Chocolate flood work is a technique used most commonly in cake decoration. A one dimensional transfer is created by tracing an image with dark chocolate, then “flooding” in between the traced lines with colored white chocolate. The result is a fully edible, nearly perfect image that can be applied to cakes or cupcakes.
You will need the following supplies to create flood work:
Dark chocolate semper (chocolate that does not need to be tempered, available at cake & craft supply stores)
White chocolate semper
Candy color (oil based food coloring, available at cake supply & craft stores),
Cardboard cake board
Acetate (clear plastic sheets found in art supply stores)
Here’s a step-by-step guide to creating a flood work piece:
Choose an image. Flood work tends to work best on simple designs. The more complex, the more muddled the chocolate and therefore image can become. For a first project, stay with a simple design.
Flip the image horizontally. In other words, create a mirror image. Because you will be tracing the image, when the chocolate is removed, it will be a mirror of the copied image. This is not incredibly important when making characters, however if you are creating a logo with letters or writing, you will need to make sure you have flipped your image before you begin. This can be done with most graphic design programs, and is also available as a print option in the newer versions of Word.
Prepare the image. Cut out the image and tape it securely to a piece of cardboard (cake boards work well). Cut out a piece of acetate slightly larger than your image and tape that down.
Trace lines in dark chocolate. Working carefully, trace all the lines within the image. This includes the entire outline, as well as any defining lines within the image. For example, all the black lines seen on Daisy should be traced in dark chocolate. While the interior lines can be piped thin, make sure to give a little extra volume to the outline. This will stabilize your image and aid in the transfer process. The image below shows the bottom half of Daisy has been traced in chocolate.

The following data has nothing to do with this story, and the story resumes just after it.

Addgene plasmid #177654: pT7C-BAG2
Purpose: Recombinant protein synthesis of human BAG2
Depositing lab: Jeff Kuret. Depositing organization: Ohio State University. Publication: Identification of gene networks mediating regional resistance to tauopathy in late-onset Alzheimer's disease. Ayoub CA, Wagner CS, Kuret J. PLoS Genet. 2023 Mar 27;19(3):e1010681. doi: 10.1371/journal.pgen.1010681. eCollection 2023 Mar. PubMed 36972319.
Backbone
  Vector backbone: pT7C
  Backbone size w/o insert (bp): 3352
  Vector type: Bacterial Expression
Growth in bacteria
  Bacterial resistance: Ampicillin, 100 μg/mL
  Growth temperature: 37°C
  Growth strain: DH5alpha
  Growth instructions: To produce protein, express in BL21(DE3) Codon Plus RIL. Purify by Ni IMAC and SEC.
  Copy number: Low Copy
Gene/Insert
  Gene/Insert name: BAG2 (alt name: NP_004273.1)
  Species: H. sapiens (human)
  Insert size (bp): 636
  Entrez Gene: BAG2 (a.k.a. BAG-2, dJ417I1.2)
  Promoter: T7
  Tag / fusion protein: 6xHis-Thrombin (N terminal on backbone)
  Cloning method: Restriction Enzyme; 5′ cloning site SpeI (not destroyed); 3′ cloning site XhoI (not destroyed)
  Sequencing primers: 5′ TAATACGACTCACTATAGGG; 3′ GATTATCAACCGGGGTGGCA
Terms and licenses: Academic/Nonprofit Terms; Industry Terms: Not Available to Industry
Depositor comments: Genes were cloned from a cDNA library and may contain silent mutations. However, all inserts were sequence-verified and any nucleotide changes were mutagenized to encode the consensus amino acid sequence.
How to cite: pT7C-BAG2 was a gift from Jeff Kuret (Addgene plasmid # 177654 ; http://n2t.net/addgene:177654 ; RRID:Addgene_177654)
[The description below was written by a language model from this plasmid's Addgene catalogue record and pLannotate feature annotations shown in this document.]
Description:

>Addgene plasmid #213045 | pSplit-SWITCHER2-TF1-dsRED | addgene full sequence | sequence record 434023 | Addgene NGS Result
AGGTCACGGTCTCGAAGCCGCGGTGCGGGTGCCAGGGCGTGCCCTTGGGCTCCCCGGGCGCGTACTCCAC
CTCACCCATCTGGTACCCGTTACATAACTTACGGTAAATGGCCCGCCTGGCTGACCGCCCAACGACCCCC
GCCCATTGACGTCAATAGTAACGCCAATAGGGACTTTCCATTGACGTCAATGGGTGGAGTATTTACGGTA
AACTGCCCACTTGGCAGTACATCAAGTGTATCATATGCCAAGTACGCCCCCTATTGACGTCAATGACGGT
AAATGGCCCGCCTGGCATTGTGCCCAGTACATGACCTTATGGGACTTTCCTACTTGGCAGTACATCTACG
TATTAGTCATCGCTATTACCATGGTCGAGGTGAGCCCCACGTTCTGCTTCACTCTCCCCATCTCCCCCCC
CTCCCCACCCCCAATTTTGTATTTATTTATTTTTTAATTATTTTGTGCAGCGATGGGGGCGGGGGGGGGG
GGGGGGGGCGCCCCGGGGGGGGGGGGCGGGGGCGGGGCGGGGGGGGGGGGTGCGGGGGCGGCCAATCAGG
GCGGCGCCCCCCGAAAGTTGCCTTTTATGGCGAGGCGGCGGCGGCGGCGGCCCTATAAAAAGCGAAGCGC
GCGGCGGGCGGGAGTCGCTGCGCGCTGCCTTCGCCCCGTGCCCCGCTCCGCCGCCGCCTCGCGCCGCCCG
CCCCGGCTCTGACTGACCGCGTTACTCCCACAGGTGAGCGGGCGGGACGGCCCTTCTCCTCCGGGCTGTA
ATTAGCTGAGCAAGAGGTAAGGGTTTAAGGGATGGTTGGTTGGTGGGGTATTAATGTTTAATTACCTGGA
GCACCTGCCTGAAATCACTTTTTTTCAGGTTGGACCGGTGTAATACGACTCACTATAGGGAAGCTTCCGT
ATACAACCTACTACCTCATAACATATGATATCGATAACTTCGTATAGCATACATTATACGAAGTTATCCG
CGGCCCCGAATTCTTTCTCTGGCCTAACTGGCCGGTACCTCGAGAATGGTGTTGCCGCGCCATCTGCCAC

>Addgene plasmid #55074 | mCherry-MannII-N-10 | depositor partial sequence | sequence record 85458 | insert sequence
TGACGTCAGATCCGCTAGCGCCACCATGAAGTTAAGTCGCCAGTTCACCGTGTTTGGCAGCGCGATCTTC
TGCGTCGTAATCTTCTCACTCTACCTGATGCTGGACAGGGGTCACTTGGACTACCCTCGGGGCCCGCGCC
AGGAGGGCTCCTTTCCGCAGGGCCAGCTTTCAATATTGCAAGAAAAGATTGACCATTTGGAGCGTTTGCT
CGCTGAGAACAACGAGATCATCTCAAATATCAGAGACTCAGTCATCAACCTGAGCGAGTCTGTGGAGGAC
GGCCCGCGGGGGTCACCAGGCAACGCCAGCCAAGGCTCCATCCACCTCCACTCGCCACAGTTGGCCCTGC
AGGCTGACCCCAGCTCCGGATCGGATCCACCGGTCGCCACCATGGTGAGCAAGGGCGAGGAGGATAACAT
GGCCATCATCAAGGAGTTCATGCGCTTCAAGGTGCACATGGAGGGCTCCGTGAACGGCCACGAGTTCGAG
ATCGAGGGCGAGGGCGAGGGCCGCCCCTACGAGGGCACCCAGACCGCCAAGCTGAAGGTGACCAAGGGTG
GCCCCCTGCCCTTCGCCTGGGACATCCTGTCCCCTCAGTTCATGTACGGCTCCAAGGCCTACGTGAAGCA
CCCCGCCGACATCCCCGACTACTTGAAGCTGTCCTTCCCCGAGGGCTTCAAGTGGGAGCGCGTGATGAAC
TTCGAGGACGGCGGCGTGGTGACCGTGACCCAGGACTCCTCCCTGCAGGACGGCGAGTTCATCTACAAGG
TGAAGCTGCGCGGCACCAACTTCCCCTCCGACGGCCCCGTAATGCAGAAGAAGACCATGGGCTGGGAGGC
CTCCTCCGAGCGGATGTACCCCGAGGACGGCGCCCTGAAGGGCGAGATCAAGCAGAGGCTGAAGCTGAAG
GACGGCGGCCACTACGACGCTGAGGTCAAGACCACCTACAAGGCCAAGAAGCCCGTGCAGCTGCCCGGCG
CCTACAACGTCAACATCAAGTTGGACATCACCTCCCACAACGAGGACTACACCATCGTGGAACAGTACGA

Flood in the different areas with colored white chocolate. Melt and color the white chocolate to match the colors in your image. Working within the lines of the particular color, pipe the chocolate, making sure to fill from edge to edge. Make sure your chocolate is warm and flows nicely, so that the chocolate can easily spread into tight corners. Remember that you are working on the back of your image – so there is no need to be perfect. You can cover any interior chocolate lines, as long as they separate the same color chocolate. For example, Daisy’s shirt sleeves are defined by chocolate lines, but when I flooded, I flooded both the areas and over the line. Again, because no one will see the back, you do not have to be perfect. When you flood the first section, flood up to the chocolate line. When flooding the next section in a different color, you can flood up to and over the chocolate line.
Continue to flood until all sections are filled in. When you are finished flooding, you should not be able to see any chocolate lines. To make the image as stable as possible, each flood of color should touch the next and create a solid mass of chocolate. (If a thin chocolate line separates two colors, the image will be weak at that point and could snap.)
Let chocolate cool completely. Carefully remove the tape from the acetate, without jostling the image too much. Invert the chocolate image and acetate onto a clean surface. Slowly peal back the acetate, releasing it from the chocolate. (Notice, the final image is flipped from the paper version.)
Carefully transfer the image to a cake. I can’t stress how important it is to take your time and exercise caution. After all the hard work of creating the image, believe me, it is heartbreaking to ruin it at the end.
Below are other cakes that have chocolate flood work decorations. As you can see, flood work can be used in many different applications for varied occasions and designs.